Blue Duiker

Blue Duiker
Blue Duiker[1]
Conservation status
Scientific classification
Kingdom: Animalia
Phylum: Chordata
Class: Mammalia
Order: Artiodactyla
Family: Bovidae
Subfamily: Cephalophinae
Genus: Philantomba
Species: P. monticola
Binomial name
Philantomba monticola
Thunberg, 1789

Blue Duiker (Philantomba monticola) is a small forest dwelling duiker found in the Central Africa and southern South Africa.

Blue Duikers stand around 35 centimetres tall at the shoulder and weigh 4 kilograms.They are the smallest of the antelope family. Blue Duikers have a brown coat with a slight blue tinge – hence their name – and a white underside. There is a glandular slit beneath both eyes and a very slight crest between the ears. Blue Duikers have simple conical horns of 2 to 10 centimetres. Females don't always have horns.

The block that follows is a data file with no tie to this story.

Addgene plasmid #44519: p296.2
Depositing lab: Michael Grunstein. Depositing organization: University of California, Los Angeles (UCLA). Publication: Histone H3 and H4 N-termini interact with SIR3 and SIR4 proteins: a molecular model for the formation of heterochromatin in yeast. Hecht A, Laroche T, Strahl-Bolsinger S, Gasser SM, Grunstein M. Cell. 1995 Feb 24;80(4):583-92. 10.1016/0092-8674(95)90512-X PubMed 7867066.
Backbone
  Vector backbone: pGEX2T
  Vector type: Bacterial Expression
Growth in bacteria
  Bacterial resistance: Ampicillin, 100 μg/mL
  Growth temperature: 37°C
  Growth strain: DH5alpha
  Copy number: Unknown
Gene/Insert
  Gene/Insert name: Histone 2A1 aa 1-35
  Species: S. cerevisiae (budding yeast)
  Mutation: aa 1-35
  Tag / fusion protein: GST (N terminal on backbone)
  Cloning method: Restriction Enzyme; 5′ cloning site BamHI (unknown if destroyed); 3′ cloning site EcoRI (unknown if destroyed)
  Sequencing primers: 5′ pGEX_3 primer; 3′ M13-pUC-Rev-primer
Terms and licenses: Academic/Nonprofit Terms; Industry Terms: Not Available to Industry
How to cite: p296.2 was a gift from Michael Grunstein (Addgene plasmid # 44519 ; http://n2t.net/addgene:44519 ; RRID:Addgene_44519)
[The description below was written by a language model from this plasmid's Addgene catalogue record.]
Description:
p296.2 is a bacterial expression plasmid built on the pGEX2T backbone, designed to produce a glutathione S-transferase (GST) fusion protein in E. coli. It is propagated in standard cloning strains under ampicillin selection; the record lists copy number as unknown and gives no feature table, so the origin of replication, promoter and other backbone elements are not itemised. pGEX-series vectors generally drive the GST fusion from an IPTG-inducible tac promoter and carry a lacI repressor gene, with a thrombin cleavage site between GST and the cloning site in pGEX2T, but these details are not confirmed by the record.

Blue Duiker live mainly in rainforests, where they eat fruit, flowers and leaves, which have fallen from the canopy as well as eggs, and insects. It is, in turn, the prey of the Crowned Eagle. Blue Duiker are nocturnal and solitary or form mating pairs. They are very territorial animals, patrolling the borders of their territory and marking it with their dung and excretions from glands above their hooves and under their eyes. They will chase off any intruders and only tolerate their children's presence until they reach 18 months[3].

Blue Duiker generally produce 1 offspring per year. Gestation is estimated at between 4 and 7.5 months.[4]

Blue Duiker are not at all endangered and are in fact quite common – in Gabon they can reach population densities of almost 80 animals per square kilometre.


  1. ^ Wilson, Don E.; Reeder, DeeAnn M., eds (2005). Mammal Species of the World (3rd ed.). Baltimore: Johns Hopkins University Press, 2 vols. (2142 pp.). p. 715. ISBN 978-0-8018-8221-0. OCLC 62265494. 
  2. ^ IUCN SSC Antelope Specialist Group (2008). Cephalophus monticola. In: IUCN 2008. IUCN Red List of Threatened Species. Downloaded on 29 March 2009. Database entry includes a brief justification of why this species is of least concern.
  3. ^
  4. ^ Alden, Peter (1995). National Audubon Society: Field Guide to African Wildlife. New York: Alfred A. Knopf. pp. 459–460. ISBN 0-679-43234-5.